Posted on August 19th, 2009 admin No comments
    Would you let this man give you £2.5m?

    Would you let this man give you £2.5m?

    Although my instincts as a journalist mean I am reluctant to side with public authorities when they refuse information requests, a recent decision in relation to Oxford University has made me look at things from the other side of the fence.

    The Information Commissioner’s decision notice makes what I consider an incredible assault upon the protection of S.43 (Commercial Interests).

    The case relates to a £2.5million donation given to Oxford University by Hong Kong entrepreneur Dr Stanley Ho to set up a new University Lecturership in Chinese History.

    A request was made for information from the University’s Donations Acceptance Review Committee (DARC) held on the suitability of the donation from a man otherwise known as “The King of Gambling” and who according to Wikipedia is Bruce Lee’s cousin. [link]

    At first the University just gave the applicant standard material on how it considers donations and did not release the specific minutes of the meetings it had when it was considering Dr Ho’s proposed gift.

    Eventually the University said the information in question – its internal discussions about the suitability of Dr Ho as a benefactor – were exempt from disclosure as they were subject to S.43 and S.40 (Personal Information).

    In relation to S.43 the University claimed to release information would be a deterrent to other potential donors and so had the likelihood of prejudicing its commercial interests.

    But, and some might think this surprising, the Information Commissioner said the S.43 exemption was not even relevant to the issue. The decision notice stated that fund raising for the University was NOT a commercial activity and therefore the information could not be protected by the exemption.

    Josie Ho, the benefactor's actress daughter

    Josie Ho, the benefactor's actress daughter

    The Commissioner said: “In the Commissioner’s view a commercial interest relates to a person’s ability to participate competitively in a commercial activity, i.e. the purchase and sale of goods and services. The University is, broadly speaking, not a profit making organisation, the provision of higher education as a public service (albeit for a fee) is its underlying motive. Moreover, the services are paid for out of the public purse and supplemented by private donors. In providing higher education, the University’s survival is not dependant on its ability to generate its own funding and therefore the need to be commercially competitive is not a paramount consideration in the sense one would expect of a privately funded organisation.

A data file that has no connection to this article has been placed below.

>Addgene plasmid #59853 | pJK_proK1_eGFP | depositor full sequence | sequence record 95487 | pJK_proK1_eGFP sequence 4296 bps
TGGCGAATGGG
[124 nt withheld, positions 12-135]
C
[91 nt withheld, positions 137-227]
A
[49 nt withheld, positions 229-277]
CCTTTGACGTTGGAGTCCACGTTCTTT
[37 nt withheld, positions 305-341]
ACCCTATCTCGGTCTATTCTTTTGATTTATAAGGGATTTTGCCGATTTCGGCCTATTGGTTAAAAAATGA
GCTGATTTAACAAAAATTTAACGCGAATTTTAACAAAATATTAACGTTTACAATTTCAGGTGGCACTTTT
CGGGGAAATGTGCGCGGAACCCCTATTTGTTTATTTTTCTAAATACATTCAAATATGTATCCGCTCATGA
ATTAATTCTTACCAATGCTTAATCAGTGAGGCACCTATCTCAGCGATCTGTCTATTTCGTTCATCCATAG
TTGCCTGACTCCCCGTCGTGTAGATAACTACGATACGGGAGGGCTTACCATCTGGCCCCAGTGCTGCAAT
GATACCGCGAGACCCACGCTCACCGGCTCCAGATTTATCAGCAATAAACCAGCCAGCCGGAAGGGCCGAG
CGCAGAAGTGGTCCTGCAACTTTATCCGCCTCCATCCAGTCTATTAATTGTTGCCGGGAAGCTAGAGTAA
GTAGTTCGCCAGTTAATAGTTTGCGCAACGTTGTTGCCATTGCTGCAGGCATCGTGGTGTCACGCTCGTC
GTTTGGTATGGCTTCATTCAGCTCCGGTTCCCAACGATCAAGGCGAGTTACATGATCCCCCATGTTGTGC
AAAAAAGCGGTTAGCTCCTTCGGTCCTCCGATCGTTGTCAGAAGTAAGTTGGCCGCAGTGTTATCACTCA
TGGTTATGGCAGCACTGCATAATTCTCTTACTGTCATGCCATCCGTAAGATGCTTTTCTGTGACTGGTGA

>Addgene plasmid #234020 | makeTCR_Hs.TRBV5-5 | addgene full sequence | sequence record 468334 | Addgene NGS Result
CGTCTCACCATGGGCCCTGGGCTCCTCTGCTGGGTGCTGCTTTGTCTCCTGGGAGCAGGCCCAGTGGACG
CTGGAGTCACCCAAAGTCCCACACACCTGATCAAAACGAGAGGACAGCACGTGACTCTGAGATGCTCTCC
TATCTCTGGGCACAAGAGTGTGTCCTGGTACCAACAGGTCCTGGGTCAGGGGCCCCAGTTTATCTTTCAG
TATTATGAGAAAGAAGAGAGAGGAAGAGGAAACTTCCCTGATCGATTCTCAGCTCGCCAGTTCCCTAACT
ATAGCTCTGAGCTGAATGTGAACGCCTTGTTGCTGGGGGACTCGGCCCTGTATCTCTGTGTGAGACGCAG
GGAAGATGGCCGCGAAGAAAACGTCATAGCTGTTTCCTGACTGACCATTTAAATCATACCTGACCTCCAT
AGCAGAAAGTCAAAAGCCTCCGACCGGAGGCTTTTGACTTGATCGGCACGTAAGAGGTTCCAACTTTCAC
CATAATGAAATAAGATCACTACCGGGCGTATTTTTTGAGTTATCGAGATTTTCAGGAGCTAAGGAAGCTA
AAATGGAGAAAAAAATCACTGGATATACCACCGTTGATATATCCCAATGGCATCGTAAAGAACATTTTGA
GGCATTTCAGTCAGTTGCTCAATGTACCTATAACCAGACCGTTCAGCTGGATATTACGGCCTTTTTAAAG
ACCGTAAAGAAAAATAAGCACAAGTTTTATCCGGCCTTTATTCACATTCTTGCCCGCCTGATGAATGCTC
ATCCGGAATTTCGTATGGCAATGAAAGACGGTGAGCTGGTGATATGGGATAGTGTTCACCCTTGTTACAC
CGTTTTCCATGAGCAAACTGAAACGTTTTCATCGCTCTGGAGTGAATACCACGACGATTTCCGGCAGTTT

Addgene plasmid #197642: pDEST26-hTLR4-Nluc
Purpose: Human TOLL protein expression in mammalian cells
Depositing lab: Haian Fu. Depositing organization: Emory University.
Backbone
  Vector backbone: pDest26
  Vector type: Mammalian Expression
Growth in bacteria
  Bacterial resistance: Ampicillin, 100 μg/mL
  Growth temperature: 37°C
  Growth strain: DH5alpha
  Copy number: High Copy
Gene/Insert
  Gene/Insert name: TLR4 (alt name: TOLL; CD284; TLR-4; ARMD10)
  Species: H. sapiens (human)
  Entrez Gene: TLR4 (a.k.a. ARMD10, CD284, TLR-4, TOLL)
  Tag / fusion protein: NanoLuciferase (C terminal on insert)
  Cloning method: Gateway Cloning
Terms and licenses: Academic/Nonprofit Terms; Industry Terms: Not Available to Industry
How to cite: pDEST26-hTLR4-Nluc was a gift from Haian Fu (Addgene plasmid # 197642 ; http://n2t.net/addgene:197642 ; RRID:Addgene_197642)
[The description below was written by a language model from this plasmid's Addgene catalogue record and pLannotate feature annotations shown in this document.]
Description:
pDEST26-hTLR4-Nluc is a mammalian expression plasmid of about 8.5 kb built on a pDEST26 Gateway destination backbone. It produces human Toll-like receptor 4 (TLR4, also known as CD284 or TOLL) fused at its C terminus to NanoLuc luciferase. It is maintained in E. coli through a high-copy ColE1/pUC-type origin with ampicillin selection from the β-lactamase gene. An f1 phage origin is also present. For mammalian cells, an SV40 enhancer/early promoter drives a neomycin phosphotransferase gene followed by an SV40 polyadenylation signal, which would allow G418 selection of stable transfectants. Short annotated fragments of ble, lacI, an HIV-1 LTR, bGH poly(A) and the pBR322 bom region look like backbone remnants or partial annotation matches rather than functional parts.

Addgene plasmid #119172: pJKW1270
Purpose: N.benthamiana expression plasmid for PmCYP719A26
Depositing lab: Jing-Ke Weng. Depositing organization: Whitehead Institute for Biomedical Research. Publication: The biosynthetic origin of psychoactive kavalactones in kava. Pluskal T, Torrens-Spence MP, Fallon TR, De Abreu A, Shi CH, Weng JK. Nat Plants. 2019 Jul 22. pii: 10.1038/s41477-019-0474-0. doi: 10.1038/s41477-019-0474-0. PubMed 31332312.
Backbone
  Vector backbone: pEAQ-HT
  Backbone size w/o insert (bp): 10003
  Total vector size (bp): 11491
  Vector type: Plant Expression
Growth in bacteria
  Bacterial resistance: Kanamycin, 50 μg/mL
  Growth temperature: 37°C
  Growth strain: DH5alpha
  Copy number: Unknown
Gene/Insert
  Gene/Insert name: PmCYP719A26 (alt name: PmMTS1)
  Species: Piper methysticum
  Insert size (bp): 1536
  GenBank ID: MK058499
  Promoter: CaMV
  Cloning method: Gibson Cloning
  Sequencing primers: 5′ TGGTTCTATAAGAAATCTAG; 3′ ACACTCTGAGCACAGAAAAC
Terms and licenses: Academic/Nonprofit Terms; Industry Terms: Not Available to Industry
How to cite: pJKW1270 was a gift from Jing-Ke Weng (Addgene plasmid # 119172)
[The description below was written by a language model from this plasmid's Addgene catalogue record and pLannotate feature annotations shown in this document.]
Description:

“The release of the information in this case may or may not affect the University’s ability to raise future funds, but this is not a commercial activity albeit that it may be a financial interest. In view of this the Commissioner does not consider the applicable interests to fall within section 43 and therefore he has concluded that the exemption was incorrectly relied upon by the University to refuse access to the information requested. In light of this conclusion it is not necessary to further consider the nature of the prejudice in this case or the likelihood of it occurring.”

    Bruce Lee. Stanley Ho's cousin?

    Bruce Lee. Stanley Ho's cousin?

    The S.40 arguments were also turned down by the Commissioner. He stated that much of the information was already in the public domain [link] and that Dr Ho could not have had an expectation of privacy when the academic post funded by his donation was to be named after him.

    Just like the recent case I blogged about in relation to Dumfries and Galloway Police [What became of the drink-drive policemen...] the Commissioner had to rule if the disclosure of the information was for a “legitimate interest”, was it “necessary” and would it not cause “prejudice” to the rights of the data subject.

    Like the policemen case the Information Commissioner ruled that S.40 did not provide protection. Some of the key factors were the panel were assessing Dr Ho mainly on the basis on material in front of it that was already in the public domain.

    In summary the Commissioner said: “The Commissioner recognises that the withheld information itself is not in the public domain and that disclosure would reveal exactly what the University considered when vetting the donation. In the Commissioner’s view revealing which aspects of publicly available material the University opted to use would not result in unwarranted prejudice to the donor’s rights and freedoms. Nor does he think that revealing the material that was internally generated by the University rather than obtained from public sources would have this effect. In particular he does not consider such information to be particularly free and frank or to reveal anything that would be detrimental to the donor.”

    You can see the full decision notice here [link] and I have also asked for the material the University has been asked to disclose on WhatDoTheyKnow . However, I wouldn’t hold your breath as I imagine there are sure to be a few people prepared to challenge the Commissioner’s somewhat strict interpretation of what is commercial activity.

    UPDATE: 16.9.09. Not unexpectedly the University refuse to release the information and state they are lodging an appeal at the Tribunal.